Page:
Last week I had the opportunity to interview Tony Memmel, a singer/songwriter and guitarist from Nashville. Tony has performed all over the world and has received many awards for his music. He recently co-wrote a song that was selected as one of the Top 40 Songs of the Quarter by Nashville Songwriters Association International (NSAI)! Oh yeah, and Tony was born without a left forearm and hand. I asked him a few questions about his career and how he plays adaptively.
VP: When did you start playing guitar? Why?
TM: I started when I was 13 years old. I had a friend from school, Max, who could hear a song on the radio and by the time it was done playing, he could play it on guitar. I was so inspired by that. We spent a lot of time hanging out and listening to rock and punk rock music. Soon I wanted to try playing myself. Max and I played in a band, and we were booked to play at local venues, talent shows, battle of the bands, and that kind of thing.
VP: You use a homemade pick adaptation made with Gorilla tape. (Learn how Tony makes it!) How did you come to this solution? What else did you try?
TM: I tried a lot of things. My idea was to be resourceful with what was in my immediate possession. It didn’t occur to me to seek a more professionally-made device. I tried wrapping the pick with Scotch tape. (That worked about as well as you’d expect it to work.) Then I progressed to duct tape. Gorilla tape worked the best. Through experimentation, I learned the length of tape I needed, what tension was right, and how to stick it to my arm.
VP: Did anyone ever doubt that you would be able to play?
TM: Well, this was one of the reasons I didn’t have a teacher. I went to local music store and asked about guitars. They said, “Go ahead and try it, but we don’t know if we can teach you. You might be on your own.”
I thought that might be the response; I was in uncharted territory. As someone who teaches now, I think I can use what I learned by having to go through it on my own to help other people.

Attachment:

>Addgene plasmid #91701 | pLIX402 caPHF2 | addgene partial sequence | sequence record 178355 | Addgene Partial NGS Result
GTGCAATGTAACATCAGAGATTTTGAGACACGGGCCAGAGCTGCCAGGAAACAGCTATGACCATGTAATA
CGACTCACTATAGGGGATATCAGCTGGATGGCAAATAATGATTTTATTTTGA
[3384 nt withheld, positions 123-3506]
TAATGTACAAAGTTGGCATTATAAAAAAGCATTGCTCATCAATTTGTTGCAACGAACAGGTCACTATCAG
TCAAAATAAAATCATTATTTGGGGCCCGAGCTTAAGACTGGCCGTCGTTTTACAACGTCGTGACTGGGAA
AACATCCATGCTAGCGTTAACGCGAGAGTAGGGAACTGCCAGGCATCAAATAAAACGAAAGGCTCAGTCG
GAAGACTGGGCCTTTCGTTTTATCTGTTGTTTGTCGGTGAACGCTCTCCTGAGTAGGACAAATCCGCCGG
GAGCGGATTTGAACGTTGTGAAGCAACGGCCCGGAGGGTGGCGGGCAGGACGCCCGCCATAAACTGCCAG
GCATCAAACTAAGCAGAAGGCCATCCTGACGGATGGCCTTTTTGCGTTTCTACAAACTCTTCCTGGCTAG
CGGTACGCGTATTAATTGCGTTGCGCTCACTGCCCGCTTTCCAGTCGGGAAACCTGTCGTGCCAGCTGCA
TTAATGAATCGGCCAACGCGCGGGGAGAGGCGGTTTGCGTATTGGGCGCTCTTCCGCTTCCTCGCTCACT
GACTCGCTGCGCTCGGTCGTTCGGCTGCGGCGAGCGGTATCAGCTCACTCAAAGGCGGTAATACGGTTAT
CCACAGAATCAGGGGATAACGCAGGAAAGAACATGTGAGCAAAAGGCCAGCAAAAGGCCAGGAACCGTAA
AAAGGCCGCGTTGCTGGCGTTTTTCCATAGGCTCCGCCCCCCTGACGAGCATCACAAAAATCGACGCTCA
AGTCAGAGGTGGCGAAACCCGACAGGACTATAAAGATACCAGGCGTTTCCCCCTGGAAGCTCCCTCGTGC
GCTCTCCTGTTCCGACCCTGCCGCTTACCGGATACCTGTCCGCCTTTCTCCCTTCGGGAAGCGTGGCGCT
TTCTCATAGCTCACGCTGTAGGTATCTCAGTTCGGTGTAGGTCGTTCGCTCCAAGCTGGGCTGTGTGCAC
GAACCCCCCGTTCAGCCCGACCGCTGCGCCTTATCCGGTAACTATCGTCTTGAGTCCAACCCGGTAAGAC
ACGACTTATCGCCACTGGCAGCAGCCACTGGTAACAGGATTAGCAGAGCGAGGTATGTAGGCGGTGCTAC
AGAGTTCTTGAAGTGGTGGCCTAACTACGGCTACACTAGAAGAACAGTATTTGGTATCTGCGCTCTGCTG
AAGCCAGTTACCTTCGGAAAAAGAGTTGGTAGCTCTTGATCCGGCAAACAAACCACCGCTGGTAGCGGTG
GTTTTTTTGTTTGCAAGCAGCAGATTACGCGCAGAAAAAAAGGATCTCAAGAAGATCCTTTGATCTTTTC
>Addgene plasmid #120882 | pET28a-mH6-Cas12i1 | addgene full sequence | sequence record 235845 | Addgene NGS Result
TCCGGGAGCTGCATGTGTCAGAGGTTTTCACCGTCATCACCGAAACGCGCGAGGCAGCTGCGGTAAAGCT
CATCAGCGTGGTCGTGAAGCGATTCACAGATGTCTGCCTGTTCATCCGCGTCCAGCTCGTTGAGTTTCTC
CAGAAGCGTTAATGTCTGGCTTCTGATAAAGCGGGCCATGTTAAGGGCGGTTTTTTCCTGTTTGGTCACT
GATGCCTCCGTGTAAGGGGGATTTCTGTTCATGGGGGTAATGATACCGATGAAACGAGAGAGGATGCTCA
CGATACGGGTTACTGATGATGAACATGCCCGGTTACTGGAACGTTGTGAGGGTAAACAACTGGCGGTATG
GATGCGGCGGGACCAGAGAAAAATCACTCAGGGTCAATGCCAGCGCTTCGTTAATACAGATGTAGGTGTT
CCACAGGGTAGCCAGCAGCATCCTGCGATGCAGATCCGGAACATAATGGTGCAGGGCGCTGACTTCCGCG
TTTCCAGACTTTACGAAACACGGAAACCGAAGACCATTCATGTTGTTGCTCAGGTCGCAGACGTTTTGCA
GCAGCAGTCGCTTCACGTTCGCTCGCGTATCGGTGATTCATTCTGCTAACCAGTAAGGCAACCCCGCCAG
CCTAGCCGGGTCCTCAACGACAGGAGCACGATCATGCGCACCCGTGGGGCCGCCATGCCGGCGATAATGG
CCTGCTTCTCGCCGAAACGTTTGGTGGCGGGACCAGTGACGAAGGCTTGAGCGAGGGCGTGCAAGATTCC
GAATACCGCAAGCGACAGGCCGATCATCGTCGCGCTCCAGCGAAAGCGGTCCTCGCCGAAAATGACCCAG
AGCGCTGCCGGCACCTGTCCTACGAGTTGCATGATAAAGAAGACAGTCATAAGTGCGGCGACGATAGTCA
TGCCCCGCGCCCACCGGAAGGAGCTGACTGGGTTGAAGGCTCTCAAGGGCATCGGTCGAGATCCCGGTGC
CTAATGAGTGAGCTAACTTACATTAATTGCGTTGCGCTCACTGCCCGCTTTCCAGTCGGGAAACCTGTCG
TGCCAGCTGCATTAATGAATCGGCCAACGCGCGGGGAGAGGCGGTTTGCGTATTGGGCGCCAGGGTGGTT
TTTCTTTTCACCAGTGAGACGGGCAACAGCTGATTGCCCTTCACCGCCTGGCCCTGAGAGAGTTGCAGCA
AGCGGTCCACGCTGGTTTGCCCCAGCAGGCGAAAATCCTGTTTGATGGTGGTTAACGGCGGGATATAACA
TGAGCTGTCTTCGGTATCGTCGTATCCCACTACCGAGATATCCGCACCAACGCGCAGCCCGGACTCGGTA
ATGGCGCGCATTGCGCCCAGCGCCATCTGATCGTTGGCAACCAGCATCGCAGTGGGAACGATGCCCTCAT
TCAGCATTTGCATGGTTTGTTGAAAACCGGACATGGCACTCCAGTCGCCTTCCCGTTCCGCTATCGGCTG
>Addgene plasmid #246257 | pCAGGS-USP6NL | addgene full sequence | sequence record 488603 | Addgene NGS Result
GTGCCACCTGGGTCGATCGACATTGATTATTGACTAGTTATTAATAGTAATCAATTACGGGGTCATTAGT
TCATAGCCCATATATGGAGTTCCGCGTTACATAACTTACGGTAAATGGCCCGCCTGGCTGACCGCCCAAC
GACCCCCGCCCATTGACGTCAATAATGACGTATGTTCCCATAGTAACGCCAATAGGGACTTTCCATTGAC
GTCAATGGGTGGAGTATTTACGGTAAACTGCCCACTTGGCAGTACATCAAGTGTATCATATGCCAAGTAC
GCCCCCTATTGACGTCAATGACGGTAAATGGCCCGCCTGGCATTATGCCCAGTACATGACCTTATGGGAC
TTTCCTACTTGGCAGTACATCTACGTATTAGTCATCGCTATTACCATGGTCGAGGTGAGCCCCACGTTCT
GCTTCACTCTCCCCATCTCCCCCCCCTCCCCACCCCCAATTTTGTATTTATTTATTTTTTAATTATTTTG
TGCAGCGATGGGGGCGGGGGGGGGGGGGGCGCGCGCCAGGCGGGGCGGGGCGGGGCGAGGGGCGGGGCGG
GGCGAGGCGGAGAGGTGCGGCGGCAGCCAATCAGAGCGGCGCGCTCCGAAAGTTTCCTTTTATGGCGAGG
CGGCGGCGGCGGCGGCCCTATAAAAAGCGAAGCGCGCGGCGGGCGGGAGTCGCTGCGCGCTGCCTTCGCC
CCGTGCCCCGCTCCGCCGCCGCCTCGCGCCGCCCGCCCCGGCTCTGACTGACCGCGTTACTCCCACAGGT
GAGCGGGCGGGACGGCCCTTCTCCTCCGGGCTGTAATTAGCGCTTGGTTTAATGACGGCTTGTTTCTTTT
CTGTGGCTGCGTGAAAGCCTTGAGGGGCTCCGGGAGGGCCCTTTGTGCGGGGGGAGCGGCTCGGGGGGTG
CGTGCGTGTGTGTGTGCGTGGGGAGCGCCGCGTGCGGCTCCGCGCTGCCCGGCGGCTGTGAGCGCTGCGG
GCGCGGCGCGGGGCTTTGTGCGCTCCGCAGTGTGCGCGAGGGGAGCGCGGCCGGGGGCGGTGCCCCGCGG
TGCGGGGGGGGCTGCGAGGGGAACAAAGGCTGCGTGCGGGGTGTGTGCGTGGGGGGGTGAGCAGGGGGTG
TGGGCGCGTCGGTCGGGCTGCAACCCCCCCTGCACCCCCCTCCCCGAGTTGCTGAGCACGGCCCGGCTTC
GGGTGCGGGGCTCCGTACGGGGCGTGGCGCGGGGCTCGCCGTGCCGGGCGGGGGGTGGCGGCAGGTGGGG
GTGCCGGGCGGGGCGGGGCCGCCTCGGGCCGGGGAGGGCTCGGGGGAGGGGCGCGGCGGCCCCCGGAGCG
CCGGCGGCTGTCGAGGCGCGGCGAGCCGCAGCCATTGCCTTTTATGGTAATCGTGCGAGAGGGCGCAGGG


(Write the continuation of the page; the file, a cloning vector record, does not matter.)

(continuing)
VP: What are some of your favorite memories as a performer?
TM: I played at the Superdome in New Orleans for 35,000 people. I’ve also worked with a full symphony orchestra and chorus to perform one of my compositions. That was a totally different experience. I have really enjoyed working with children and youth choirs. I taught them some of my songs and we put on concerts together.
VP: What are you working on at the moment?
TM: This year was an exciting year. I did an international tour in South and Central America, and maybe I’ll do that again in 2017. I’m always writing new material. And I’ll keep performing in Nashville.
VP: In the past few years, you have written a song for the Lucky Fin Project, worked at the Cincinnati Adaptive Music Camp, and been a guest speaker at the Helping Hands Foundation Winter Outing, and other events. What have you taken away from these experiences?
TM: They have further cemented my opinion that you can do anything you set your mind to. We all have differences, and whatever they are, there are ways around challenges. Having to work in those communities has broadened my understanding and my abilities as a teacher and a speaker. It is nice to know I can give back in ways that have some lasting impact.
VP: What advice do you have for young musicians with limb differences?
TM: I’d give them the same advice that I’d give anyone. Work on the things that aren’t easy. Chip away at them until they get easier. As a person with a limb difference, I had to apply that concept maybe even more than usual. It took me a long time to build skills, and I had to be patient, sit down with my instrument and keep working. I am a lifelong student. Be patient with the instrument and yourself. Sit down with it every day.
There you have it! Time to practice!
You can learn more about Tony and listen to his music at his website.